The Cadillacs only had one hit, 1956's near immortal "Speedoo," and they tried that template again and again, especially with "Speedoo Is Back," an obvious sequel. Both of these songs are here, as well as similar sides like "I Wonder Why," "Gloria," and "Zoom," and a whole bunch more. But there are also some nice surprises here, too, like the funky little R&B punch of "Sugar, Sugar," that show just how good this group could be outside of the doo wop genre, and thankfully, they did doo wop pretty well, too.
This is a surprisingly varied set with lots of tracks for a mid-line price, and it makes a perfect introduction to this interesting vocal group.
This Austrian guitarist and composer is a member of the acclaimed avant-garde group Polwecsel alongside Werner Daffeldecker, Michael Moser, and John Butcher. Here on this solo outing he performs compositions of his own for piano and guitar. These are reduced explorations of sonority that have a Morton Feldman-like sparseness. Like his colleagues, his interests seem to be in the very quiet aspects of the instrument, and only occasionally does this recording rise above a whisper.
The stretches of silence call for deep listening, and the details one can observe then are fascinating and alien. Some of the tones coaxed from electric and acoustic guitars sound more like bowed string, violin, or cello, and at other times have a modulation one would associate more with computer music.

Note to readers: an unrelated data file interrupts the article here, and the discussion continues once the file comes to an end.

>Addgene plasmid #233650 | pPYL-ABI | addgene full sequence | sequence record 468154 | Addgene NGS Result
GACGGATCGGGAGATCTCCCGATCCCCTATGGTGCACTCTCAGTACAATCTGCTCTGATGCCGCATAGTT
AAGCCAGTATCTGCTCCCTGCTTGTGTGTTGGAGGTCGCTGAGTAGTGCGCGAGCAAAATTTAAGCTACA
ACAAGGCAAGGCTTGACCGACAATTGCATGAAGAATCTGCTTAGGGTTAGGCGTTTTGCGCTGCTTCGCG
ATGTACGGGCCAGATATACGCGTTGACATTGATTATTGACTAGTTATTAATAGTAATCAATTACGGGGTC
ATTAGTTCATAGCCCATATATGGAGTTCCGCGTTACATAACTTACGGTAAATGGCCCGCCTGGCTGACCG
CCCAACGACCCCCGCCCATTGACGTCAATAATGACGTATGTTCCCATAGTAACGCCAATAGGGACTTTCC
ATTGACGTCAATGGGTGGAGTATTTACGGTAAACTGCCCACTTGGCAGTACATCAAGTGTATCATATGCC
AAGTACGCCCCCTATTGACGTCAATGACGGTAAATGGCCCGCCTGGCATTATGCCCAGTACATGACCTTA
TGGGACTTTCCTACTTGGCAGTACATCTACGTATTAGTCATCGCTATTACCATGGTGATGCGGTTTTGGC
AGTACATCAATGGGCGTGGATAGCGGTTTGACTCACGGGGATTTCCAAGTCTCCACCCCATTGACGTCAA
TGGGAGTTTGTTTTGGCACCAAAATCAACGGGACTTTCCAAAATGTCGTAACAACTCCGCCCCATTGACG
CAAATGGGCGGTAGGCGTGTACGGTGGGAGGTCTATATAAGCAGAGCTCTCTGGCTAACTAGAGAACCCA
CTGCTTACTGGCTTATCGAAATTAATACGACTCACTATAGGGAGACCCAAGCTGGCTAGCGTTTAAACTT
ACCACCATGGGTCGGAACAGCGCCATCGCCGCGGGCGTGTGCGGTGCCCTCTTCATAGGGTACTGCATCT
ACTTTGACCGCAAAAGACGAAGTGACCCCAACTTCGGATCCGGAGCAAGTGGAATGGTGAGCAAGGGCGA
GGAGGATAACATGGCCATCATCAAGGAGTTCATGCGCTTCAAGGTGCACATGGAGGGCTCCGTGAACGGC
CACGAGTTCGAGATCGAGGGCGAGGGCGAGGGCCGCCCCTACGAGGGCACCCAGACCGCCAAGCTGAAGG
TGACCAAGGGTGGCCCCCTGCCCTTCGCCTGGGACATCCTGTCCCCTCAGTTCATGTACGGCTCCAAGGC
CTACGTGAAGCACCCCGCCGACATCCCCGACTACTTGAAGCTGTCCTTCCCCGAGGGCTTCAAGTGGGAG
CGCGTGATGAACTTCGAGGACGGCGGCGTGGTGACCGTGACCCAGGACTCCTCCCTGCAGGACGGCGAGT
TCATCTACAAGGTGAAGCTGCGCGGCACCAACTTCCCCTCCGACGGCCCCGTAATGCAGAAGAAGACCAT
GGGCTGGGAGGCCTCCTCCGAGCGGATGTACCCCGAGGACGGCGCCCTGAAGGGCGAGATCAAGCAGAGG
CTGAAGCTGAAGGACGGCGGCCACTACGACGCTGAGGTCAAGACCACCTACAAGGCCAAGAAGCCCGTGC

Sometimes they scramble clusters like Derek Bailey, though the guitarist's sensibility is never as rapid-fire as the British improvising master. On "Recital," Stangl shows a great debt to Bailey's work, although it seems so contemplative it is almost like a slow-motion study.
The guitarist seems preoccupied with the resonance of single gestures, often pausing for long durations while the resounding decays. Clearly a master of the instrument, the guitarist is not afraid to explore very unorthodox and nontraditional techniques in his playing. This 1997 CD comes on the Durian label and its austere sophistication is carried through packaging and production. Those interested in Fred Frith, Keith Rowe, and Henry Kaiser could safely put Burkhard Stangl on this list of guitar experimenters.
One of many rappers who have found easier access to major labels in the '90s, Dina D. unfortunately didn't prove to be as resourceful, creative, or attuned to the hip-hop vibe of the moment. This album was quickly surpassed by a wealth of other releases from both males and females and is now a footnote on the hip-hop scene.